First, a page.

After a long nap on the crowded 4-hour train ride between Seattle and Portland, I found myself in the beautiful Union Station of Portland, Oregon. My friend Grace and her company, having just come off a 5-day drive herself, picked me up right on time. Night had fallen, so I couldn't see any of the city on our way out of it toward Lewis and Clark College ("LC").
LC requires that one dorm per holiday break pack itself so that the students and athletes that stay on campus over break have a place to stay. Grace's dorm happened to be the one to temporarily move out, and they had to move everything back in again upon arrival. I helped a few people out - mostly sophomores - and hung out in dorm rooms with the students until midnight or so. It can be somewhat exhausting to meet so many new people in such a short period of time, but most everyone I met at LC was relaxed, engaging, and super-friendly.
The next day, Grace loaned me her Trek commuter-esque bicycle so I could tour the area while she continued unpacking. I couldn't have been more excited to explore on two wheels in Portland, the city whose reputation for being bike-friendly far exceeds most of its other aspects.
There are bike lanes everywhere, and outside the city proper Portland is hilly! I was sweating while I rode for an hour or so, going over bridges, past roadside coffeehouses, and through a nearby State Park. The sun was out, tenatively, and the sky was a deep, tangible blue. The greens were profound. Runners and families abounded; Portland's pedestrian ways are actually used. The town feels wholesome and intentional.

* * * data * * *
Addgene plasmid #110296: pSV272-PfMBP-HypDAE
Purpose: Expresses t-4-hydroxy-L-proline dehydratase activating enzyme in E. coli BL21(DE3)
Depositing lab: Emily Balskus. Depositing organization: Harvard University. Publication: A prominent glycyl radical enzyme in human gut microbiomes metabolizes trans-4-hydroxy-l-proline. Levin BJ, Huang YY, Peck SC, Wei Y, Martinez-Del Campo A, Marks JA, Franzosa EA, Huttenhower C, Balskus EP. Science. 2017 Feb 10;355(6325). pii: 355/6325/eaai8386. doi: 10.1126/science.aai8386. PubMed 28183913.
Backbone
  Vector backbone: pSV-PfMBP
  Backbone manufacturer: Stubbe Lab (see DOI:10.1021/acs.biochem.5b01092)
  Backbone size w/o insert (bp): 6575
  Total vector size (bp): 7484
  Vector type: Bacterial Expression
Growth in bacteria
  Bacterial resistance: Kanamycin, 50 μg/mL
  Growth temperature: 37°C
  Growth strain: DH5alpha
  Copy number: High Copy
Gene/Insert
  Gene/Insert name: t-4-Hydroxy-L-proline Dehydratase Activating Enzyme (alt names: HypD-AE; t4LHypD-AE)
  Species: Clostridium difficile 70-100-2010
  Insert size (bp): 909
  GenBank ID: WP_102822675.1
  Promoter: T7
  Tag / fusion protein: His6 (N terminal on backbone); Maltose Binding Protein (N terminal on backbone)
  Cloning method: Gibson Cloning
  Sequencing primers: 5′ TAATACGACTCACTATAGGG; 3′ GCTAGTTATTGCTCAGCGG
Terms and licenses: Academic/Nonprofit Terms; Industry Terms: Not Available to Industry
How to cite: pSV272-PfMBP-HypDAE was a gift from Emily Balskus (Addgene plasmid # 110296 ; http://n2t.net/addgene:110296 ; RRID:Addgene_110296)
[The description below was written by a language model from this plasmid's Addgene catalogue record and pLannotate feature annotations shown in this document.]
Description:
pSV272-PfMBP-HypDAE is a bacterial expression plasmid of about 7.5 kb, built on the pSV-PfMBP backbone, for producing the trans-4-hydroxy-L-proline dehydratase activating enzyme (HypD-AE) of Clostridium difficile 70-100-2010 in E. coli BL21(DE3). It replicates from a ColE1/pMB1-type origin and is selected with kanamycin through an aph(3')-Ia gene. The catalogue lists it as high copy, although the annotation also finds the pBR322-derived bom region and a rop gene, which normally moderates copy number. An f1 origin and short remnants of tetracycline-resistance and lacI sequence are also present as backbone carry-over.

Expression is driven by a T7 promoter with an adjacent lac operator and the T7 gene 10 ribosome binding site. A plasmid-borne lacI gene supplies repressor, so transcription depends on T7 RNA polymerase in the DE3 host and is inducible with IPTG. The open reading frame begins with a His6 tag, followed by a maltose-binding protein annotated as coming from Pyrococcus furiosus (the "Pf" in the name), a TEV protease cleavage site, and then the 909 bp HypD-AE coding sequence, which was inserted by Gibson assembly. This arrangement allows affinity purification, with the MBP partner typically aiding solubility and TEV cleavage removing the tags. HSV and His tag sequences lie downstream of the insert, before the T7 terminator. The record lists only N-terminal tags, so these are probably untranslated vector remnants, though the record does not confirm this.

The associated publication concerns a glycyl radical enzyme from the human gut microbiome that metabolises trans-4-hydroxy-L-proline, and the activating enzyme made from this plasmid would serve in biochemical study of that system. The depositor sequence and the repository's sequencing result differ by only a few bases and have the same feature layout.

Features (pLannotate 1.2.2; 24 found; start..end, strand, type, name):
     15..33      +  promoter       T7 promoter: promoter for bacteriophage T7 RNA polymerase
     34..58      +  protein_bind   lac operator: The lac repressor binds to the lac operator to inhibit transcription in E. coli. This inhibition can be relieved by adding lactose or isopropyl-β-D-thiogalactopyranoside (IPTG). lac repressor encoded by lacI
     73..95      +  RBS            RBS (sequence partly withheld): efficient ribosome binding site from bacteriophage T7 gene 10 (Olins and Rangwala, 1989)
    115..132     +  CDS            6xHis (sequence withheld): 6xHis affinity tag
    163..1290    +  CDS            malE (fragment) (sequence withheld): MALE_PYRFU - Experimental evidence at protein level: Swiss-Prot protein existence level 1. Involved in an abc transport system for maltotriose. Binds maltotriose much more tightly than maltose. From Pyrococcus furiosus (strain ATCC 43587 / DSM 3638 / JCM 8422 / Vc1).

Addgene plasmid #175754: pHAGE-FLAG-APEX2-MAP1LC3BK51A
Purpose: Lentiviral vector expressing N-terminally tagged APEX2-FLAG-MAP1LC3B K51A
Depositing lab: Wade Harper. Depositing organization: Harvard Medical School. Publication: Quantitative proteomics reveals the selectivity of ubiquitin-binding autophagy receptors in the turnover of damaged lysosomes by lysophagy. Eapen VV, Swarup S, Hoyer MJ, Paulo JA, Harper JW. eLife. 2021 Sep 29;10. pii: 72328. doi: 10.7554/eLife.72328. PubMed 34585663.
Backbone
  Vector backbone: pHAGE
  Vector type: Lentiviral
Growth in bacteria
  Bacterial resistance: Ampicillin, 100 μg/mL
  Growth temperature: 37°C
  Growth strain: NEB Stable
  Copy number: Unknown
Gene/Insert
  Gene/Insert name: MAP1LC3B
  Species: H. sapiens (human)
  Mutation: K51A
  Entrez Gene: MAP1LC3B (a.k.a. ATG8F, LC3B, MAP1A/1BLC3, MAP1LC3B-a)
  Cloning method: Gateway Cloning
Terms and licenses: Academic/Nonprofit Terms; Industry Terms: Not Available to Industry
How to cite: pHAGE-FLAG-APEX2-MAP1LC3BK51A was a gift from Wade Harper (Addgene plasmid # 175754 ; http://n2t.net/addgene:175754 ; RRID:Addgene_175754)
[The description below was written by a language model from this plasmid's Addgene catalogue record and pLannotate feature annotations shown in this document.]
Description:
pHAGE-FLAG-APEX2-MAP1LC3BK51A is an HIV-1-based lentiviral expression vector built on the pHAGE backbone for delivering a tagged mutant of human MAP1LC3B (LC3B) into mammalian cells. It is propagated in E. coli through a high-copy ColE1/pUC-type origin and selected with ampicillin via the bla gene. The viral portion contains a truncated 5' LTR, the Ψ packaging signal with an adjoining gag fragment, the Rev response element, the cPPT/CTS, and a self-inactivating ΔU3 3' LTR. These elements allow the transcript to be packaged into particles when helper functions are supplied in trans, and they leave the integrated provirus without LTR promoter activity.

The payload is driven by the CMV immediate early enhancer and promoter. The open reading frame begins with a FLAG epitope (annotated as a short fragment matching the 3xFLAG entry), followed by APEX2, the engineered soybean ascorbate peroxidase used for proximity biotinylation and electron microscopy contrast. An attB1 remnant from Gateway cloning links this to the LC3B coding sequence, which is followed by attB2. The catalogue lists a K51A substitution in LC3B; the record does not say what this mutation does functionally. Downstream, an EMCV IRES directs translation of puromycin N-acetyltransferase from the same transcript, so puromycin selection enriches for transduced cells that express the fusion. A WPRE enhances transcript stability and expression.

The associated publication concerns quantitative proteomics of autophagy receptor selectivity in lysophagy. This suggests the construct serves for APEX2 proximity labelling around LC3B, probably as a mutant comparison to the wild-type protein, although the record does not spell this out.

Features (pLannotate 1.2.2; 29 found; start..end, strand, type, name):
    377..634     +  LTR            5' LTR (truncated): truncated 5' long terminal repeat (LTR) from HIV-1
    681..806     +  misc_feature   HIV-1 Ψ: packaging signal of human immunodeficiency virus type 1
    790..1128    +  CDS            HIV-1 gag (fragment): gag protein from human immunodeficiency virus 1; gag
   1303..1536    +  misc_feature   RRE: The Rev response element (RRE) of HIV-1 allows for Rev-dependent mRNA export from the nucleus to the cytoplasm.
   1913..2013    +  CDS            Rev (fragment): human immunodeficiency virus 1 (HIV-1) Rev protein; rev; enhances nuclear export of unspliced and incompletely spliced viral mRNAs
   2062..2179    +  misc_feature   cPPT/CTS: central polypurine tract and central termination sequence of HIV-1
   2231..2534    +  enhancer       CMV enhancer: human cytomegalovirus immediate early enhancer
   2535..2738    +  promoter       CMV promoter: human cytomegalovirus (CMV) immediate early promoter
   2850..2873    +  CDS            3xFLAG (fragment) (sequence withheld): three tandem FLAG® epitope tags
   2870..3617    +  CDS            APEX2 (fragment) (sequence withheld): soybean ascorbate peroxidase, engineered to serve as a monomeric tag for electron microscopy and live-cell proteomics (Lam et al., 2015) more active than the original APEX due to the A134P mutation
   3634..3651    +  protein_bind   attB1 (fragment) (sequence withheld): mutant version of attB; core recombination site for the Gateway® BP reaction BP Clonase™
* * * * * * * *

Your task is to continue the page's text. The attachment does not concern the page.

To that end, not much in Portland is solely nominal in nature.
Later that day, four of us went to the Oregon Museum of Science and Industry. I was psyched for a history lesson, but ended up learning through having fun at the kid-oriented museum. I saw a fetus grow through each week, and watched a computer animation program age me 30 years. The largest T-Rex skeleton and a green-screened weather forecast garnered attention, plus a toad feeding (less exciting than the octopus feeding in Seattle). I wished I were twelve again!
After breakfast on my last day, I had a few hours to explore Portland on my own before my train left. There are officially about 600,000 living there. It's known as the City of Roses and the City of Bridges. It has aggressive anti-sprawl policies, the most notable of which is the urban growth boundary. A popular sticker seen on bicycle tubes is "Don't Mess with Portland."
I don't like the downtown so much. It is rife with pushy homeless people who lick their lips and stare at me; with others who push and kick trash cans and rummage through them for bread and cigarette butts. I didn't feel comfortable walking on the sidewalk; I'd feel better on a bicycle. It's not a city to meander; I would feel better if I were there with an explicit purpose. The edges and beyond of the city are much more liveable and appealing.
Portland feels nervous and defensive, as though it's ready for a fight. Almost as though it's looking for a fight - for another establishment to repel. The recession may have hit it pretty hard.
While the city itself was somewhat of a turn-off, every single person I met charmed me. Conversations are sincere and easy, and I sense that people respect one another regardless of differences.
I grabbed a coffee and marched to Union Station just as it started to rain. Inside, a girl with a frame pack and banjo sat on a bench and played as we lined up to board the Coast Starlight, heading south. It's a sweet memory, and a good one to take from Portland.